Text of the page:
Tumor p38MAPK signaling enhances breast carcinoma vascularization and growth by promoting expression and deposition of pro-tumorigenic factors
1Department of Cancer Genetics, Roswell Park Cancer Institute, Buffalo, New York, USA
2Department of Pathology, Roswell Park Cancer Institute, Buffalo, New York, USA
3Department of Cell Stress Biology, Roswell Park Cancer Institute, Buffalo, New York, USA
4Breast Cancer Research Program, Vanderbilt-Ingram Cancer Center, Vanderbilt University School of Medicine, Nashville, Tennessee, USA
5State University of New York at Buffalo, Department of Biological Sciences, Buffalo, New York, USA
Andrei V. Bakin, email: email@example.com
Keywords: tumor microenvironment, breast cancer, p38MAPK, angiogenesis, fibronectin
Received: April 26, 2017 Accepted: May 19, 2017 Published: June 28, 2017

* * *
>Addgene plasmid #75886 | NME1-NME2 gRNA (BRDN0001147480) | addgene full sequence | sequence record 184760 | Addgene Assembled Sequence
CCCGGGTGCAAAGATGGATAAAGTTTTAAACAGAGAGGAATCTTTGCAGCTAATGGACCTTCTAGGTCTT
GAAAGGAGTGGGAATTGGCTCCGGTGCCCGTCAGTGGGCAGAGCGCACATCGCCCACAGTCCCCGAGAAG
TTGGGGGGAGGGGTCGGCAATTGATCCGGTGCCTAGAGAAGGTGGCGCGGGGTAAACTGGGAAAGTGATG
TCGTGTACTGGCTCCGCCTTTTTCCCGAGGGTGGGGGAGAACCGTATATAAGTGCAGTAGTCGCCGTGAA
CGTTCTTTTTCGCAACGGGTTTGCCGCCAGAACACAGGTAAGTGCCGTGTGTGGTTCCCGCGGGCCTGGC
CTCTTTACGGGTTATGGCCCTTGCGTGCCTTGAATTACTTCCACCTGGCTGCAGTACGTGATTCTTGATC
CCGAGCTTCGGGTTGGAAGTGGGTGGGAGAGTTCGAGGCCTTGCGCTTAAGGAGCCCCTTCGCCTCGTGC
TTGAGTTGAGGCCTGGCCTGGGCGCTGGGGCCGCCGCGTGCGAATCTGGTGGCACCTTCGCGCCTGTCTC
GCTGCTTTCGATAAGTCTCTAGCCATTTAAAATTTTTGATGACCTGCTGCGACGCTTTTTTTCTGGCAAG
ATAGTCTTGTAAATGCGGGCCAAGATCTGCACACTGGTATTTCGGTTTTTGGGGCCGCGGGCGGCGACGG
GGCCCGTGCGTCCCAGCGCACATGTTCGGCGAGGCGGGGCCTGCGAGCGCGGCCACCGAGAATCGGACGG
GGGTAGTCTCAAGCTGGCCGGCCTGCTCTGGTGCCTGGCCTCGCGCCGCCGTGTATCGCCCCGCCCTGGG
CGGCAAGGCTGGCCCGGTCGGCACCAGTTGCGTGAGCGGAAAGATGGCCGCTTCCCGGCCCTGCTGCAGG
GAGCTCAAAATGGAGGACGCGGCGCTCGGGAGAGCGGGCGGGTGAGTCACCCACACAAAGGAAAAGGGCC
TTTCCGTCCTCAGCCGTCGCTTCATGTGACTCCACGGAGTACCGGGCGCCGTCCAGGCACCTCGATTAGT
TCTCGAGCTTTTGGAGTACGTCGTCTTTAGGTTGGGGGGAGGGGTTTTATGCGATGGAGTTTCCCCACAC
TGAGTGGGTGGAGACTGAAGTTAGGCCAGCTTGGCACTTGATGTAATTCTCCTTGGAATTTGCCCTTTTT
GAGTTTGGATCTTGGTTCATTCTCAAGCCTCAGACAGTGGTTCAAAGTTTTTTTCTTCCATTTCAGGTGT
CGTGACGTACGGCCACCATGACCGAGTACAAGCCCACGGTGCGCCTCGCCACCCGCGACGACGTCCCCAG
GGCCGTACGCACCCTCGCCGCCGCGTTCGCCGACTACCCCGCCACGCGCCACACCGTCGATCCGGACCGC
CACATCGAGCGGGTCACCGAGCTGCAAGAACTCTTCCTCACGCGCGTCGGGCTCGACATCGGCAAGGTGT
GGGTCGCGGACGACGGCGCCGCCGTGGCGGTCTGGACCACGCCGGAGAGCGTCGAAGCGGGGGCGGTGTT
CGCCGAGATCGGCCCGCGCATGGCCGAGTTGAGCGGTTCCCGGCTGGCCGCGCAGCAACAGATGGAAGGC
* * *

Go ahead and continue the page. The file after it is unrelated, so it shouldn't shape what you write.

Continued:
The breast carcinoma microenvironment strikingly influences cancer progression and response to therapy. Various cell types in the carcinoma microenvironment show significant activity of p38 mitogen-activated protein kinase (MAPK), although the role of p38MAPK in breast cancer progression is still poorly understood. The present study examined the contribution of tumor p38MAPK to breast carcinoma microenvironment and metastatic capacity. Inactivation of p38MAPK signaling in metastatic breast carcinoma cells was achieved by forced expression of the kinase-inactive mutant of p38/MAPK14 (a dominant-negative p38, dn-p38). Disruption of tumor p38MAPK signaling reduced growth and metastases of breast carcinoma xenografts. Importantly, dn-p38 markedly decreased tumor blood-vessel density and lumen sizes. Mechanistic studies revealed that p38 controls expression of pro-angiogenic extracellular factors such as matrix protein Fibronectin and cytokines VEGFA, IL8, and HBEGF. Tumor-associated fibroblasts enhanced tumor growth and vasculature as well as increased expression of the pro-angiogenic factors. These effects were blunted by dn-p38. Metadata analysis showed elevated expression of p38 target genes in breast cancers and this was an unfavorable marker of disease recurrence and poor-outcome. Thus, our study demonstrates that tumor p38MAPK signaling promotes breast carcinoma growth, invasive and metastatic capacities. Importantly, p38 enhances carcinoma vascularization by facilitating expression and deposition of pro-angiogenic factors. These results argue that p38MAPK is a valuable target for anticancer therapy affecting tumor vasculature. Anti-p38 drugs may provide new therapeutic strategies against breast cancer, including metastatic disease.